In mid October, 2007 my mother got a dizzy spell and fell into the shower while getting ready for work. She was, for the most part, unhurt in the fall but went to the emergency anyway. The doctors sent her home with orders to get some rest.

A month later she lost sight in her left eye. Back to the hospital.The doctors told her the tests showed a mass on her brain. The also told her that her insurance wouldn't cover the bill. They gave her steroids and sent her home saying ti wasn't life threatening.

Her health was fading fast so she went back and they found 2 more masses in her head. She was admitted. They did a biopsy and found it to be malignant. But we were told they were operable.

The Day Of her surgery they found out the 2 operable masses, were really one giant mass entangled in her brain, and inoperable. Glioblastoma multiforme.

She went home soon after it was mid December.

We were lucky enough to have one more xmas( I know it's a theist holiday, but meh) together. Some relatives made it down to see her as her health faded away. Hospice came in and made sure she was comfortable.

On January 9th 2008, I got the call from my brother.
She passed away peacefully in her sleep at about 6am.She was 53 years old.
I still have a hard time believing she's gone. I do get(an I am at the moment) teary eyed when I think about her.

That's my story.


My father had the cancerous mass on his brain too, by the time we found out, it had spread all over his brain, wasn’t operable; my mom and I (as I am an only child) helped my dad go through all the terrible symptoms, the pain, the dizziness, he was hungry all the time no matter the amount of food he ate, the part of the brain that controls hunger was affected; then dementia, we’re talking really crazy here, crazy like he wanted to strangle people, the bleeding due to steroids. The blindness came near the end… it was a terrible experience. Then he went into comma and a week later he passed away. He was only 46 years old.

I know it’s hard, and we will never stop missing our departed loved ones but I can tell you this:

Even though this is a terrible illness, and all the deal of pain it brings to the sick person and the people around them seems unbearable at times, these announced deaths give the sick person the chance to receive all the love and attention and kind gestures and a whole lot of wonderful things that otherwise they wouldn’t get to experience.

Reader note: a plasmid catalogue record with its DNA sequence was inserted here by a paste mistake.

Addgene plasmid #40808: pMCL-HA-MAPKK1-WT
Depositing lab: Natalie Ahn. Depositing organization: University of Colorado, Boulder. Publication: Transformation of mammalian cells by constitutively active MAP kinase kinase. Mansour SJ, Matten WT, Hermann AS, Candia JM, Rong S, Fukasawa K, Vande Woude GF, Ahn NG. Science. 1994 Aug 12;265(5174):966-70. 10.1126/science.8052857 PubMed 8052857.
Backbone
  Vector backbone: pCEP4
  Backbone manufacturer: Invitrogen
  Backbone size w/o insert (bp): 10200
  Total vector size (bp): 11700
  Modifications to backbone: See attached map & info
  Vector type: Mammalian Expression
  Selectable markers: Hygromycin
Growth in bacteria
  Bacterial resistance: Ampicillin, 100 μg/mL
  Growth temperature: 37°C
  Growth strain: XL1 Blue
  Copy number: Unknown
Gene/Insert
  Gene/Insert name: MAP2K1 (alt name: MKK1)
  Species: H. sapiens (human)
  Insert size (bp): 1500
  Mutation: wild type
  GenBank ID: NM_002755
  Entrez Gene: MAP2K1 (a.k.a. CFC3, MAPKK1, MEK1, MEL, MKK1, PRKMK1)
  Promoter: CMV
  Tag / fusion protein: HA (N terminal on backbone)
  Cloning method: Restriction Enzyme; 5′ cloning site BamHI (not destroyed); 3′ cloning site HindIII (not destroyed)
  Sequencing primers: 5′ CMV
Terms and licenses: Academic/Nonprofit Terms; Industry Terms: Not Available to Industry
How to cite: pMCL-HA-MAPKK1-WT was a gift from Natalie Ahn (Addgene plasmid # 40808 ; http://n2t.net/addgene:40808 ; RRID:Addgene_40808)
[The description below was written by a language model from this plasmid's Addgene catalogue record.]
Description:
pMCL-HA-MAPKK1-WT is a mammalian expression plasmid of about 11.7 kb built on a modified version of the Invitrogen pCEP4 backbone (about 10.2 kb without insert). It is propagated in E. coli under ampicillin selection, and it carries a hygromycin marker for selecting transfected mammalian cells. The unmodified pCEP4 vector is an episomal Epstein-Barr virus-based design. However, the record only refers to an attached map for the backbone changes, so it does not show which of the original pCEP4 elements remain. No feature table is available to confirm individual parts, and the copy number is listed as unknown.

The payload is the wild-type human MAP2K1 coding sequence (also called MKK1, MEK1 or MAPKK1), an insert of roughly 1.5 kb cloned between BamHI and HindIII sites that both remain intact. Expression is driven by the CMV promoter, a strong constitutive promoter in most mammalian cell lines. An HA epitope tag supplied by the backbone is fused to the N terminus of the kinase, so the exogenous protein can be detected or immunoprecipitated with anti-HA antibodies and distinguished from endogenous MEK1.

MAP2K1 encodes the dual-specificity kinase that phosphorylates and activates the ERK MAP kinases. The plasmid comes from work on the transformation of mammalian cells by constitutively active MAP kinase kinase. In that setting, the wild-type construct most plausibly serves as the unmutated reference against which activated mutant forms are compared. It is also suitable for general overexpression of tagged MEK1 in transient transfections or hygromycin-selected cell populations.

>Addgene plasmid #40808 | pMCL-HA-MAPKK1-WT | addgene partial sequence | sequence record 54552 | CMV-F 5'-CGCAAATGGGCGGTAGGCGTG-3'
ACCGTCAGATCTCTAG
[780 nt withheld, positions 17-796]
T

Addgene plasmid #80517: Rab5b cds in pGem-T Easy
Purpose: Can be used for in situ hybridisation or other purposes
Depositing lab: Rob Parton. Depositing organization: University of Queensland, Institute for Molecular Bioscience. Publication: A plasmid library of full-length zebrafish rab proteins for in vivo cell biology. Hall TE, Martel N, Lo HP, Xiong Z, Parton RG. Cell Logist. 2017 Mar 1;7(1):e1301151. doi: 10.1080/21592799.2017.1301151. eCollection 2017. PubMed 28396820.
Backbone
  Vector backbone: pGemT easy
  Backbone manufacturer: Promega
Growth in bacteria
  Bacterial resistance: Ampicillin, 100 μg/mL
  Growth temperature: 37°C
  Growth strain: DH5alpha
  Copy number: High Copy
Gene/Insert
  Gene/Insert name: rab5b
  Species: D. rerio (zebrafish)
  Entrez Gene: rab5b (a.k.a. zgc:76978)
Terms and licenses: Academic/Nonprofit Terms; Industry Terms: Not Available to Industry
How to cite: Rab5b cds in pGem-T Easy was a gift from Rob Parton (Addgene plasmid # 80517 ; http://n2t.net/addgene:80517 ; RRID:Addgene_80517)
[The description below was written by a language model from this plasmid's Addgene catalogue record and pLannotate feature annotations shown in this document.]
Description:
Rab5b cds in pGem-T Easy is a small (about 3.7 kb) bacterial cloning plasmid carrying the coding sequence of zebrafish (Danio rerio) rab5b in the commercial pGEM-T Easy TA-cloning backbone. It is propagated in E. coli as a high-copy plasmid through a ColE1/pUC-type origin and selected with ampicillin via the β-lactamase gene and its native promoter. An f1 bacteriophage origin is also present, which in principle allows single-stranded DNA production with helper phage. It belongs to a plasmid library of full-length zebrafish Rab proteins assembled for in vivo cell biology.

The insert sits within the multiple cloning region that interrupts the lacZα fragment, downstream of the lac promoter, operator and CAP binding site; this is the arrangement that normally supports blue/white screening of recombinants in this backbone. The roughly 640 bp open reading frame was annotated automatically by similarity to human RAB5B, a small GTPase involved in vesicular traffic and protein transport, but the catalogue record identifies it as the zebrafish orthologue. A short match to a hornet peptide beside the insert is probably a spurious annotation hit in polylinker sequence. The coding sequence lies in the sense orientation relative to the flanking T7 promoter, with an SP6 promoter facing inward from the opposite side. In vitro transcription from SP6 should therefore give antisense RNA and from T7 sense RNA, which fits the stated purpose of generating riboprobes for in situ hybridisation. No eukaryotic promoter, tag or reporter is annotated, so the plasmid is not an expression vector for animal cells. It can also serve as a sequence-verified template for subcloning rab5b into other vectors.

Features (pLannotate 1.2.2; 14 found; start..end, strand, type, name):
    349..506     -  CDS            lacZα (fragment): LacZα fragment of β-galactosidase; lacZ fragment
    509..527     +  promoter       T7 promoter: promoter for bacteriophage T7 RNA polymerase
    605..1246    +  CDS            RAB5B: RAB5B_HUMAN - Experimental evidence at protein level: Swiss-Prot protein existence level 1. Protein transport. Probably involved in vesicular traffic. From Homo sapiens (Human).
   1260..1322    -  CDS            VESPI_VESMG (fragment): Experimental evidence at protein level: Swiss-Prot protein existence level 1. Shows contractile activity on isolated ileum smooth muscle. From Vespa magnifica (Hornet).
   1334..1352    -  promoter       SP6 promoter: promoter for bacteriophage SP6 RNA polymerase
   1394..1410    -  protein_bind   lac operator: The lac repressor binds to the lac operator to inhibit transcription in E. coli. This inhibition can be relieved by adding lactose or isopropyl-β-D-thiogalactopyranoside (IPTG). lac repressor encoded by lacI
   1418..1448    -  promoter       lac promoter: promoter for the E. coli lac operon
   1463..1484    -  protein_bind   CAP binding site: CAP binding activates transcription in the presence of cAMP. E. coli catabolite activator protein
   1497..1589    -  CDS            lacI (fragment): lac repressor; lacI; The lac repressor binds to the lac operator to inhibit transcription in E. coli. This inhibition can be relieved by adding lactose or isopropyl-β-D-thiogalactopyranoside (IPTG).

Given that we had a very good life as a family, consider that I do not exaggerate when I tell you that I think that during those ten weeks my dad had the most epic demonstrations of love, affection, respect, admiration, gratefulness... not only from our relatives, but from many, many people that we would have never thought had loved him that much.

And that, my dear friend, is what I can tell you, because I find a great deal of comfort in this fact.
I lost a brother in law to brain cancer. As a veteran with full 20 year benefits and a school district employee, he was not fucked around by insurance companies and his tumors were removed. However it left him very child like and his last six months of life were degenerative with strokes, less and less mobility. I think chemo therapy killed him, making him very sick, little kid brain personalities do not like puking up guts upon guts. The cancers metastasized. Advancing into lungs and pancreas, he lost weight from a 200 pound 6 foot tall man to a waif of 130 pounds and stooped to 5'9".... Hospice helped my mother too, providing pain relief from massive spreading ovarian cancer. A dear friend is losing his mom to the same cancer right now. I only hope that people can spend time with their loved ones and share memories, pass on stories from out elders and their elders. Be at peace and have closure with disease. However I feel compelled to blame pollution for the cancers. Can we not biopsi and preserve tissue samples of tumors to find the traces of pollutants that establish a link between air, water or soil contact with such carcinogens into our bodies? I'm not inclined to blame diet, too much sugar or too much beer, unless said consumption is contaminated. How do other feel about the science of dying and making our lost lives count for something of proving how or what kills us?
Dan, I am sorry to hear about your mom.

 I lost my mom in Sept. of 2003 to pancreatic cancer, and the doctor's reaction was much the same, they kept telling her her symptoms were nothing, until it was too late to do anything. It seems like the fear of death in this culture is so great that even doctors avoid dealing with it until they absolutely have to. :o(
I just saw your story Dan. My heart goes out to you. That is a difficult way to lose your mother. I hope my saying so doesn't cause you any sadness, I just wanted to acknowledge your loss and grief. Hugs!!!